Achieving science fiction

21 September 2020

There seems no halting the progress of technology and its innumerable benefits. A really inspiring announcement from the British government states that by Spring 2021, automated lane-keeping systems could be legal on UK roads for low-speed driving.

This heralds a new dawn, the promise of a totally automated vehicle environment at some point in the future. How marvellous that will be.

And how marvellous it will be to travel by Hyperloop at near Mach 1 speeds between cities and, maybe one day, even continents. One man almost solely responsible for advancing the Hyperloop vision is Elon Musk. His outfit, The Boring Company, was recently given the green light to extend his compact Hyperloop system beyond the Las Vegas Convention Centre. Eventually, it is hoped to extend to more stations in Vegas and further afield – even to Los Angeles.

Musk’s work has pushed both Hyperloop and tunnelling generally into the public imagination. But just how realistic are his claims that he can increase the speed of TBM excavation tenfold and, at the same time, decrease costs by the same factor?

Many in the industry will be sceptical. Some have argued that current tunnelling technology – even after incremental advances – is unlikely to achieve the cost reductions which Musk suggests. Also, the cost of tunnelling is not just about speed of excavation per se, but also about the cost of tunnel labour, plant and machinery, geotechnical investigations, spoil disposal, TBM supply and a host of other variables.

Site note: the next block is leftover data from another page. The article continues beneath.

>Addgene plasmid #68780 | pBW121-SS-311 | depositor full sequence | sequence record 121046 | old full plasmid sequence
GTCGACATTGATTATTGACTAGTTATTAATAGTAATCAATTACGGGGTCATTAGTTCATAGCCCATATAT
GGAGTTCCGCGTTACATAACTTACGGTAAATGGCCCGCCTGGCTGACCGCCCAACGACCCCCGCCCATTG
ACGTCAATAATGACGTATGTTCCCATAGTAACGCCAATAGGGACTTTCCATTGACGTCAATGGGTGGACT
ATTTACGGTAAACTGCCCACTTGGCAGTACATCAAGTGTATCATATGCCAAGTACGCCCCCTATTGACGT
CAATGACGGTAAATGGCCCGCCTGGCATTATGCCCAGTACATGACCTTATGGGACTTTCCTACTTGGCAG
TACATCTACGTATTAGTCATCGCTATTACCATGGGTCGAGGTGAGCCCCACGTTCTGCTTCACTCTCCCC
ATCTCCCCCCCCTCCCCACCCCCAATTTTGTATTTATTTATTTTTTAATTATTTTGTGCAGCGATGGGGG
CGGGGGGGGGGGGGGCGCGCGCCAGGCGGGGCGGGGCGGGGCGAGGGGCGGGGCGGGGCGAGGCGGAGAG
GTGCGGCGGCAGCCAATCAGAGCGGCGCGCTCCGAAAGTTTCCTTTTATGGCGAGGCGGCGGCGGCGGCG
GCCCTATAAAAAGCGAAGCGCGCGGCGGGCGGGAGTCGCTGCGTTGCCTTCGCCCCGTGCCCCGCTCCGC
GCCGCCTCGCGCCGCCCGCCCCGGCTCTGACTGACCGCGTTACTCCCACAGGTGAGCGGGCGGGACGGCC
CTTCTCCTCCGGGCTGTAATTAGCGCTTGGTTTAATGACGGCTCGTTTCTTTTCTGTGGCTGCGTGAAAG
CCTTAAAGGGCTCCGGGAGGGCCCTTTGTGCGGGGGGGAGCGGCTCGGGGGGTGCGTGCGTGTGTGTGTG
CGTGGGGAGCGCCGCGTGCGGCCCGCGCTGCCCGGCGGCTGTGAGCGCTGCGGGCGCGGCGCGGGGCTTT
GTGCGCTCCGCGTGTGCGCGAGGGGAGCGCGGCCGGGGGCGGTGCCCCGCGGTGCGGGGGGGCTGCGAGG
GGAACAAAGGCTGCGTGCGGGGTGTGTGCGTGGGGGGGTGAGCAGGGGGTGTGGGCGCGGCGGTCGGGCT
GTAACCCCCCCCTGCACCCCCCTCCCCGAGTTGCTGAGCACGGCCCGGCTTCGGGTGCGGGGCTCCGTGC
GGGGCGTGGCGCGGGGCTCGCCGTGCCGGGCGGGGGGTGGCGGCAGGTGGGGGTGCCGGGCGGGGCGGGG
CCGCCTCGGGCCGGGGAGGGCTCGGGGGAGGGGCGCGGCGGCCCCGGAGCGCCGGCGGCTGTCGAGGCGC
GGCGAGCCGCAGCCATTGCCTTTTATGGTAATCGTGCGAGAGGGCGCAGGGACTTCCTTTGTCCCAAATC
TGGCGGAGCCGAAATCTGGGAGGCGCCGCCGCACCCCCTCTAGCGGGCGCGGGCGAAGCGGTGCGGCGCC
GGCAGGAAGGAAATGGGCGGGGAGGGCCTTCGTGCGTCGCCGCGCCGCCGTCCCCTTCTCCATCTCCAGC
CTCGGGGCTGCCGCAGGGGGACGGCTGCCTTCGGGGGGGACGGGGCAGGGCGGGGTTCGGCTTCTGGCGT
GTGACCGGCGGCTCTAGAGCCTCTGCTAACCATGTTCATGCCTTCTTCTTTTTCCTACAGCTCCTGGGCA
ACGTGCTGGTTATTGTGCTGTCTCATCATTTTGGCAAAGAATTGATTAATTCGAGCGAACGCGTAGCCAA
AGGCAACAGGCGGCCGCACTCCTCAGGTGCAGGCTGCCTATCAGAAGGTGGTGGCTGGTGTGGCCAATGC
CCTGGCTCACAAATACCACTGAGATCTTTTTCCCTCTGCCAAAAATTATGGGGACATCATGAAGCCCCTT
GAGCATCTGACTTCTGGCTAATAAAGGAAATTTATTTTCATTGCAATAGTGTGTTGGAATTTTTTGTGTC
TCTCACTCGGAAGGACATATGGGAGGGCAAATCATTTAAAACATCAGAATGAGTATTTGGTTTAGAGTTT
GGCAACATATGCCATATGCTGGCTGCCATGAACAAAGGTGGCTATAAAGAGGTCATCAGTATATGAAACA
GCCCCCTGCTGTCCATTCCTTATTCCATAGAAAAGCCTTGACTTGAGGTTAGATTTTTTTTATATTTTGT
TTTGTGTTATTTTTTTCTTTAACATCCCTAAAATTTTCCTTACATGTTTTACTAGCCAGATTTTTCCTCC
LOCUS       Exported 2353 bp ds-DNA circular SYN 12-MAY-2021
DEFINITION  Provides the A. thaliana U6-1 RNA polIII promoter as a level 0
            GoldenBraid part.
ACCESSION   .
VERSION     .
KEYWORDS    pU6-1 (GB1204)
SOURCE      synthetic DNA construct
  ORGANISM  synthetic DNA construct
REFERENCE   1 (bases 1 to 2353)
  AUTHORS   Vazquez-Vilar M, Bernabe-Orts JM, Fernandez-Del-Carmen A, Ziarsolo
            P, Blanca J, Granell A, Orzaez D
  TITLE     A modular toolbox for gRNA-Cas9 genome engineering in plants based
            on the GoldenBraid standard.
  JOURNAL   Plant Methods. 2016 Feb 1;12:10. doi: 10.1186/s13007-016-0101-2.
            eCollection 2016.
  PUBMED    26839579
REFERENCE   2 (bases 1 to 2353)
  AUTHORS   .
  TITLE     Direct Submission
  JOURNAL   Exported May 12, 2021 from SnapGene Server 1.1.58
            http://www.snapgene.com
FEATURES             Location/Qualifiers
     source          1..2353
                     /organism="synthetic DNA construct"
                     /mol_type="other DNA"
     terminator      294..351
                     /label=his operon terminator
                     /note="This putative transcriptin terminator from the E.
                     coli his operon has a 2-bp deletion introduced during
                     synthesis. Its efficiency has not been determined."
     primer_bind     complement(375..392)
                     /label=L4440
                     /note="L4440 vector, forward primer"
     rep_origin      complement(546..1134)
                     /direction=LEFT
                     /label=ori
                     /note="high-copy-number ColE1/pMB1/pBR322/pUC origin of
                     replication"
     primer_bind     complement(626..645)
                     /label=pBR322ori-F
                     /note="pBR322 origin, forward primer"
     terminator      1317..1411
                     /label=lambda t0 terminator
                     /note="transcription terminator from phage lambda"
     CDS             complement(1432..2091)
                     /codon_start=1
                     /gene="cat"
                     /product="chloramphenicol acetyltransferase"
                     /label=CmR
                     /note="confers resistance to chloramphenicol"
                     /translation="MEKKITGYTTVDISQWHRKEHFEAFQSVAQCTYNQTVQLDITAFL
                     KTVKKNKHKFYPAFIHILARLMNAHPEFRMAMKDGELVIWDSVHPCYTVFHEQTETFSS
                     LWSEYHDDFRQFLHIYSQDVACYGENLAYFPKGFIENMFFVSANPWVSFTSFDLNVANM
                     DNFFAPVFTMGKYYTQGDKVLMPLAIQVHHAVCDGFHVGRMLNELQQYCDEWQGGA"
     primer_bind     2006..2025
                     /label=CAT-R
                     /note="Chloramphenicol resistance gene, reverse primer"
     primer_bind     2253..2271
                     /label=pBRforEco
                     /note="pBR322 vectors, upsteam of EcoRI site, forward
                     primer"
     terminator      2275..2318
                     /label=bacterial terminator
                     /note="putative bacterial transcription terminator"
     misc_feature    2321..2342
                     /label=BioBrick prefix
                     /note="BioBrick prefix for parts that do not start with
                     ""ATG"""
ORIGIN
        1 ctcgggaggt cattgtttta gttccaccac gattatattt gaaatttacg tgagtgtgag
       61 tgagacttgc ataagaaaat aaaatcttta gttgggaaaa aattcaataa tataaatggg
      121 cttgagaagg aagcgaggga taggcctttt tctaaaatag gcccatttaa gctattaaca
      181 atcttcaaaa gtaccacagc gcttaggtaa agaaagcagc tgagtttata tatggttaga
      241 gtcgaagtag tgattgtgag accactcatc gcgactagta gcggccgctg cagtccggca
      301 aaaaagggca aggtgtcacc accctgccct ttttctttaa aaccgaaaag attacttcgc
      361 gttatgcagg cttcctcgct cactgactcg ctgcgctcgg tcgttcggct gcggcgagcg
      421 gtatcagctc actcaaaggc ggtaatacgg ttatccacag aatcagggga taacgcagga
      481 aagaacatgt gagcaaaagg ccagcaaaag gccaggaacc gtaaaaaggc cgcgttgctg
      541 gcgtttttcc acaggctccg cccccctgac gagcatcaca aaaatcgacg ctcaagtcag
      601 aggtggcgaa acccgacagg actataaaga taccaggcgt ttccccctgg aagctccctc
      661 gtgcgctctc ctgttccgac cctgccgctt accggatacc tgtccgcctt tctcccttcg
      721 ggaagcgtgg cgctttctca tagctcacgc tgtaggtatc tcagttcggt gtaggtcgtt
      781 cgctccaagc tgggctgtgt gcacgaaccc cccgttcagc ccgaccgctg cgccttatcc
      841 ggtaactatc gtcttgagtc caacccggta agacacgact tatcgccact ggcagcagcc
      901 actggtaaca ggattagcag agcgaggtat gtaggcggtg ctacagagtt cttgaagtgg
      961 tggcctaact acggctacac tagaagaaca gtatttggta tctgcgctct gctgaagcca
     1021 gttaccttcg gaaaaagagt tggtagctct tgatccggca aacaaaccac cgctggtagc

But irrespective of the achievability of Musk’s claims, there are probably very few in tunnelling who would not raise a glass to him for his vision and his ability to inspire, whether about tunnelling or space travel. Many would relish the thought of travelling in a vacuum at 740mph over large distances. It is the stuff of science fiction, and science fiction is often rooted in logic and shows us what might be possible in a future world. Looking back, we can see how hugely important the sci-fi of the 1950s and 1960s was in inspiring science and in particular space travel. We are now fast catching up to the science fiction.

So visionaries like Musk are hugely important for all of us. It is largely because of them that we get to the moon and beyond, create robots with artificial intelligence and aspire to floating intercontinental tunnels tied to the sea bed.

As for Hyperloop, the technology may not quite yet be there. Tellingly, Musk’s Vegas venture uses Tesla cars travelling under normal atmospheric pressure; no vacuum or Maglev-style levitation is in sight. But it is on the cards, awaits us sometime soon and will no doubt be to the immense benefit of this industry.